Pig Stand No. 2, Oak Cliff
Waiting in cars for pig sandwiches
by Paula Bosse
I’ve seen a cropped version of this photo, but not the full image. It’s great! I don’t mean to keep posting about restaurants, but seeing this photo was too good not to share. (As I type this, it’s available on eBay, here.)
It shows Pig Stand No. 2 at 1301 N. Zang in Oak Cliff, probably about 1928. It appears that this was the second “No. 2” — it was announced that this brand-new building had just begun construction in January 1928.
Work was started last week on the new Pig Stand, Zang’s Boulevard and Colorado Street, for the Pig Stands Company, a Dallas institution, now operating in 39 cities in 12 states. The ornamental building has been adopted as a standard design for the many future stands now contemplated over the country by this concern. In this building will be embodied modern sanitary features complying with all requirements and laws. It will be faced with brick and highly colored tile with ornamental stone trimmings and a clay tile sweeping roof in several shades. The exterior as well as the interior will be illuminated electrically with the cornice and ornaments decorated out in varied contrasting colors. The Pig Stands Co., starting less than five years ago with small capital, has developed into a national institution. Architects F. J. Woerner and Co. designed and will supervise this work, while M. W. McDade will have charge of the construction. (Dallas Morning News, Jan. 26, 1928)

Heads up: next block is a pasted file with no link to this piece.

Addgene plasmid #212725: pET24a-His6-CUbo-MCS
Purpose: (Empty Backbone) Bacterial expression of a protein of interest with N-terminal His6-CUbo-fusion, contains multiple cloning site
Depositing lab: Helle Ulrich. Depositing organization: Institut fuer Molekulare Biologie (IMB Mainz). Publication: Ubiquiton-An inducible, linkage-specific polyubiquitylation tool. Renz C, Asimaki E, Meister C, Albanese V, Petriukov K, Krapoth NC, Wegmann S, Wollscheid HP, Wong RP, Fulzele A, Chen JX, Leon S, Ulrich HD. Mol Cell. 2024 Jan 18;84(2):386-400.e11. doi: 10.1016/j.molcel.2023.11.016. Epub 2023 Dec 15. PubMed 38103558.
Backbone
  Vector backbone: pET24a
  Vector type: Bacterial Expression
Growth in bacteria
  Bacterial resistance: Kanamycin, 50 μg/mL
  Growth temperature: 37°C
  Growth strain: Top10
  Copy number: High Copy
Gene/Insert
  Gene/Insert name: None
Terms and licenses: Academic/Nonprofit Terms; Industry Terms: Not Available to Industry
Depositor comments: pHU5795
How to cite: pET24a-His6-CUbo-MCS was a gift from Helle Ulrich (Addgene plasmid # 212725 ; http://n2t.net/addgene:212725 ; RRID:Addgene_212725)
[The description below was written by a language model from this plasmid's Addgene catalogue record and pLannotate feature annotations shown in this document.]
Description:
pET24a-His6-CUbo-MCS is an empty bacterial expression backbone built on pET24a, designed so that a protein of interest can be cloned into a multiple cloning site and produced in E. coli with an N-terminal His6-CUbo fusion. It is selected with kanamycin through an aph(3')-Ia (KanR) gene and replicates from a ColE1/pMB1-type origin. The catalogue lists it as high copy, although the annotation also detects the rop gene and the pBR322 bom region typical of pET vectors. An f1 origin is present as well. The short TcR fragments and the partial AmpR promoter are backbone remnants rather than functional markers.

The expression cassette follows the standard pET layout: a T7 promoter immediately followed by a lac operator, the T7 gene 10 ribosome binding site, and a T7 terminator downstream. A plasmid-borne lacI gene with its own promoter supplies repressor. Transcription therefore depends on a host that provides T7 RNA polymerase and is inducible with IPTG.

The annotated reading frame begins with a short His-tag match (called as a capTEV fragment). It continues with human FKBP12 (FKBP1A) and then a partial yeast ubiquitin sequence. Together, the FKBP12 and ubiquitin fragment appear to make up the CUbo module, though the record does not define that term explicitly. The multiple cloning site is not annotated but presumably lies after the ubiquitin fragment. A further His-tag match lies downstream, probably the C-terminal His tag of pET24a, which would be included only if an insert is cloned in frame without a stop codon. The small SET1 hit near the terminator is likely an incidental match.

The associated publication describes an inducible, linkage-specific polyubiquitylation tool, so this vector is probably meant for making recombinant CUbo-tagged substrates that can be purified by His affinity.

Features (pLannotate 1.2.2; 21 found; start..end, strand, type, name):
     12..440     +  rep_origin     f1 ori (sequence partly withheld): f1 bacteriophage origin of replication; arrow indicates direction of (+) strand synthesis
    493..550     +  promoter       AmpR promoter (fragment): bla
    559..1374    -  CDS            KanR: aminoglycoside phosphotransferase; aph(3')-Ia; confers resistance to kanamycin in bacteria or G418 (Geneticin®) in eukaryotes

At the right is the Oak Cliff/Tramway Auto Laundry at 1307 N. Zang.
I love the couple in the rumble seat!
Sources & Notes
Photo currently available for sale on eBay, here.
Read a history of Dallas’ Pig Stand empire — long considered to be the first-ever drive-in restaurants, a revolutionary contribution to American social culture — in the Texas Monthly article “The History of the Pig Stands” by Daniel Vaughn (Feb. 2015).
Architect Frank Woerner designed many notable commercial and residential buildings in Dallas, including the Stoneleigh Hotel, the Couch Building across from SMU, the old Union Depot in Deep Ellum, and the beautiful home of Max Rosenfield on South Boulevard.